The Short of It
A new study in the "Journal of Perinatal Education" suggests that the use of a simple peanut-shaped exercise ball may speed up women's labors by almost two hours. Yes, you read that correctly: two hours!
In the trial, laboring women were given a peanut ball after having an epidural. As compared to women who didn't have the peanut ball, the first group experienced a shorter first stage of labor by about 29 minutes and a shorter second stage by about 11 minutes.
That may not sound very long on the face of it, but as every laboring woman knows, each minute can feel like a lifetime.
Christina Tussey, MSN, RN, CNS, and Emily Botsios RNC, BSN, lead authors of the study and clinical nurses at Banner Health, told Parenting.com:
"The peanut ball is a low-risk, low-cost nursing intervention that promotes positive labor outcomes and has shown to shorten the length of labor. Of U.S. women who require a primary cesarean surgery, more than 90 percent will have a subsequent repeat cesarean. Women utilizing the peanut ball during labor had a statistically lower rate of needing a cesarean section for delivery, thus reducing the risks associated with the primary cesarean surgery and implications for subsequent pregnancies."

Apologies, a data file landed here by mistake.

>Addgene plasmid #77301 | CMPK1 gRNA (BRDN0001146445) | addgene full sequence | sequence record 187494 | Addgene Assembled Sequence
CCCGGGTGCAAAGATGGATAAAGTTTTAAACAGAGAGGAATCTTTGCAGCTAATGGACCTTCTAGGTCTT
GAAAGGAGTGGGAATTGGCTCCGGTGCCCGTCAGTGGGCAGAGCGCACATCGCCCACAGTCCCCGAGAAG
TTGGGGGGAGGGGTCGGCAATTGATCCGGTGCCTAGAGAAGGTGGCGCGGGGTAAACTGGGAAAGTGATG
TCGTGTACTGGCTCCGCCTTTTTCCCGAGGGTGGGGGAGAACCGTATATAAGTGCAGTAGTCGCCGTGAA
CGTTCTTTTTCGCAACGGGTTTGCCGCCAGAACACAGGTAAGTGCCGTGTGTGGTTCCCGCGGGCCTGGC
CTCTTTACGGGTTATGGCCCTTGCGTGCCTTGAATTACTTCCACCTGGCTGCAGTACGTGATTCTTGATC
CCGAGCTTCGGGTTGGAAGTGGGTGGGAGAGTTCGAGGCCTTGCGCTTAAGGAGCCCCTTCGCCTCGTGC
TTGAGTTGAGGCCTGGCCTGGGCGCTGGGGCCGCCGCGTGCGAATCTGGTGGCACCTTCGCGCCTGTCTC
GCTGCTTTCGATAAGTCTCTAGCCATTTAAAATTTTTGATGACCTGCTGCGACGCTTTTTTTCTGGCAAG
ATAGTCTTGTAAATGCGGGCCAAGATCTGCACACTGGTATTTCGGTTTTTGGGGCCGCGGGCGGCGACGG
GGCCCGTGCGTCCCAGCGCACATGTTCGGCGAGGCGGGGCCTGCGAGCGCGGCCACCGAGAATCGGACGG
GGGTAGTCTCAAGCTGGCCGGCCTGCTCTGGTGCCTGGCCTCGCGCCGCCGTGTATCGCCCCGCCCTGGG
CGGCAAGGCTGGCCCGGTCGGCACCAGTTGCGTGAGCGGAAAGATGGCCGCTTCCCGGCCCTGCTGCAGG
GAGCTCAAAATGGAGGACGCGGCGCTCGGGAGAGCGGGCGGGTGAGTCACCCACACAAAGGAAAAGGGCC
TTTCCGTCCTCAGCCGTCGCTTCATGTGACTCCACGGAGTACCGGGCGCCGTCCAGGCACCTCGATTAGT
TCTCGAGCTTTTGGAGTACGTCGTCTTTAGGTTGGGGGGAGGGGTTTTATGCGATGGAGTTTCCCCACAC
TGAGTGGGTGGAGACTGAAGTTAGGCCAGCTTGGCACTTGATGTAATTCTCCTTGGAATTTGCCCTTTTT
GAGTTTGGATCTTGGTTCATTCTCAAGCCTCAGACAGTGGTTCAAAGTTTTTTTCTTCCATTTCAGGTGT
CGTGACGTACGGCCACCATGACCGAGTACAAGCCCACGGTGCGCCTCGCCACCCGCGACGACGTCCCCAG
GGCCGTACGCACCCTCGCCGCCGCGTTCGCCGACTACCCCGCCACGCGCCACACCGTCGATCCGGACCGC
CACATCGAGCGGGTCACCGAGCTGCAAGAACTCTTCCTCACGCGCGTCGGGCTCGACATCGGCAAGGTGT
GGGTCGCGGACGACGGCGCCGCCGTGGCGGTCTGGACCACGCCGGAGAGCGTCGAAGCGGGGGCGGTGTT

So why does it work? The ball seems to optimize conditions for laboring women by increasing the pelvic diameter and allowing more space for the fetus to descend into the birth canal.
No risks to mother or baby were noted in the use of the ball.
Tussey and Botsios say based on the success of the trial, they have implemented the use of the peanut ball in all their labor and birth units system wide.